ROCHELLE — Brady Shank’s freshman bowling season with Rock Valley College couldn’t have wrapped up any better than it did over the weekend, when Shank and his Golden Eagle teammates finished first at the NJCAA National Championship in Cheektowaga, New York.
It didn’t take long for Rock Valley College to reach the pinnacle of the junior college men’s bowling scene, bringing home a national title in only the program’s second year of existence. The Golden Eagles totaled 13,751 pins during the tournament, edging out defending champion Iowa Central and improving on their runner-up finish from 2019. Shank contributed to the team effort through his participation in singles play and also in the Baker format where he struck on 75 percent of his shots.
“It was pretty surreal,” said Shank, who bowled varsity at Rochelle Township High School for four years and advanced twice to the state sectionals. “The reason I wanted to go to Rock Valley College was to bowl and help the team win a national championship. It’s one of the greatest feelings I’ve had throughout my bowling career.”
Shank and the Golden Eagles will compete in the USBC College Bowling Sectionals in Addison this weekend in a field of the region’s top teams. The top four teams from the Addison sectional will advance to the Intercollegiate Team Championships in Grand Rapids, Michigan in April.
While Shank has been in and out of the starting five during the season, he said his first collegiate bowling experience has been extremely positive, and he said the experience has helped him mature on and off the lanes.
“The amount of progression I’ve seen from myself as a bowler and as a person has skyrocketed because of my teammates and the bonds and relationships I share with them,” Shank said. “I never expected bowling to become so important to me… It was probably the best year I’ve had as a bowler, and I have nobody else to thank but my teammates and my coaches.”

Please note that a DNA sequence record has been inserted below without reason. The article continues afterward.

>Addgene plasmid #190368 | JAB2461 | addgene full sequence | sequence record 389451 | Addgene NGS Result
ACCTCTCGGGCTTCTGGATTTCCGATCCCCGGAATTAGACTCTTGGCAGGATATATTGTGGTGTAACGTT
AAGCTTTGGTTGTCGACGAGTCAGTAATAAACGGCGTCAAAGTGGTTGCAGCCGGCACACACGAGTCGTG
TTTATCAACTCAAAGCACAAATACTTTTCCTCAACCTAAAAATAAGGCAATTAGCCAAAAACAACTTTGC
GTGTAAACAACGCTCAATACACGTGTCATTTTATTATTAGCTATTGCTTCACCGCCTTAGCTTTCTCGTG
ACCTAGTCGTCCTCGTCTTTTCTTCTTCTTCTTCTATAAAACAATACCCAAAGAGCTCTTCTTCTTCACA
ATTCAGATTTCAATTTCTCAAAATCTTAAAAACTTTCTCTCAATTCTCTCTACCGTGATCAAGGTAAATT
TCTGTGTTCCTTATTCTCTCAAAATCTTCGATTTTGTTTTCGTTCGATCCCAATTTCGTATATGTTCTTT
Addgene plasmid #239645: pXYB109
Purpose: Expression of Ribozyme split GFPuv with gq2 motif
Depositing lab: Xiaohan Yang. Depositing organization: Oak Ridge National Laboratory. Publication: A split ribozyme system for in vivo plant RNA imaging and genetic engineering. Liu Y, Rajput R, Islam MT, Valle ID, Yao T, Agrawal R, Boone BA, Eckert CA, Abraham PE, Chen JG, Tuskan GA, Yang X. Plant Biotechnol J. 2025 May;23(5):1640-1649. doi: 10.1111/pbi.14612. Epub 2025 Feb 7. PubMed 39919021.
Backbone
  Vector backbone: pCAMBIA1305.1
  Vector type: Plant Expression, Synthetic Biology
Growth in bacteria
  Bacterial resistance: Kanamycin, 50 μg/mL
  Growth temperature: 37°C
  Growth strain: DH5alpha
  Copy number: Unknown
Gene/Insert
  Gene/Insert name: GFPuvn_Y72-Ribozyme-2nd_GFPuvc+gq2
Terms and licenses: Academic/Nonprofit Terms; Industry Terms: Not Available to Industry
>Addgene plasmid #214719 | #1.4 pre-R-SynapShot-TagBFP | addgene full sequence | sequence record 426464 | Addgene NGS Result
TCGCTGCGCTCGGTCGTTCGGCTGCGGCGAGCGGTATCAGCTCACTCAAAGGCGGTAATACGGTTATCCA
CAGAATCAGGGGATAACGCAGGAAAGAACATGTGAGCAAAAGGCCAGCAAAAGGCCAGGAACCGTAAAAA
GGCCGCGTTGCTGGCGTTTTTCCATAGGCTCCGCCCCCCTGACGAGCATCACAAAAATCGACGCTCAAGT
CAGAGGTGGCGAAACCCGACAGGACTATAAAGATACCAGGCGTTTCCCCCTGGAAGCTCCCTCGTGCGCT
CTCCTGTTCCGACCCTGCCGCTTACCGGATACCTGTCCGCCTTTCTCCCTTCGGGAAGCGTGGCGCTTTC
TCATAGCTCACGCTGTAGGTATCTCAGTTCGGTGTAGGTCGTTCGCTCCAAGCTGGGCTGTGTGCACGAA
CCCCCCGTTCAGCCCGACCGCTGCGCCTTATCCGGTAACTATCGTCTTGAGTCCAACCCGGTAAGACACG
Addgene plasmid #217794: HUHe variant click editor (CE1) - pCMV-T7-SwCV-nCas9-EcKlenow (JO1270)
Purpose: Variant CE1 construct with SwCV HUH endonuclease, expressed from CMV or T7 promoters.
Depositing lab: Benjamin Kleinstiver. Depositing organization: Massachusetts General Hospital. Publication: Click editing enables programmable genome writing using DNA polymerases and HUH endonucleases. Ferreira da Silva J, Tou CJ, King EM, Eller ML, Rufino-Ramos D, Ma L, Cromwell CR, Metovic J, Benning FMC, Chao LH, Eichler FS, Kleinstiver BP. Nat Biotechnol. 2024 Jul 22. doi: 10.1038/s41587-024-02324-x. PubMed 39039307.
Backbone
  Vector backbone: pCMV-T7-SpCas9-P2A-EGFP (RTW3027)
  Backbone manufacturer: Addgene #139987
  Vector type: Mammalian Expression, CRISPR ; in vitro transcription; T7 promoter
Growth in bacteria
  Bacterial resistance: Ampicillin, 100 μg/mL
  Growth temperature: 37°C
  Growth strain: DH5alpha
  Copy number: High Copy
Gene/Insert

Shank is enjoying his hands-on education in the welding program at RVC, and said he’s motivated to return for a second bowling season and earn a full-time spot in the starting lineup. He added that bowling collegiately has taught him how to stay level-headed on the lanes and improve the slight flaws in his mechanics.
“The biggest adjustments I made were on my form,” Shank said. “I’ve worked on the little things like my hand position and my footwork. I could get away with a lot more bowling on a house shot than I can on a sport shot… I used to be set off by little things like leaving a 10-pin or solid 8-pin, but I’ve learned how to pick my spares up and move on with my game. I feel that I’ve really developed as a bowler and as a person.”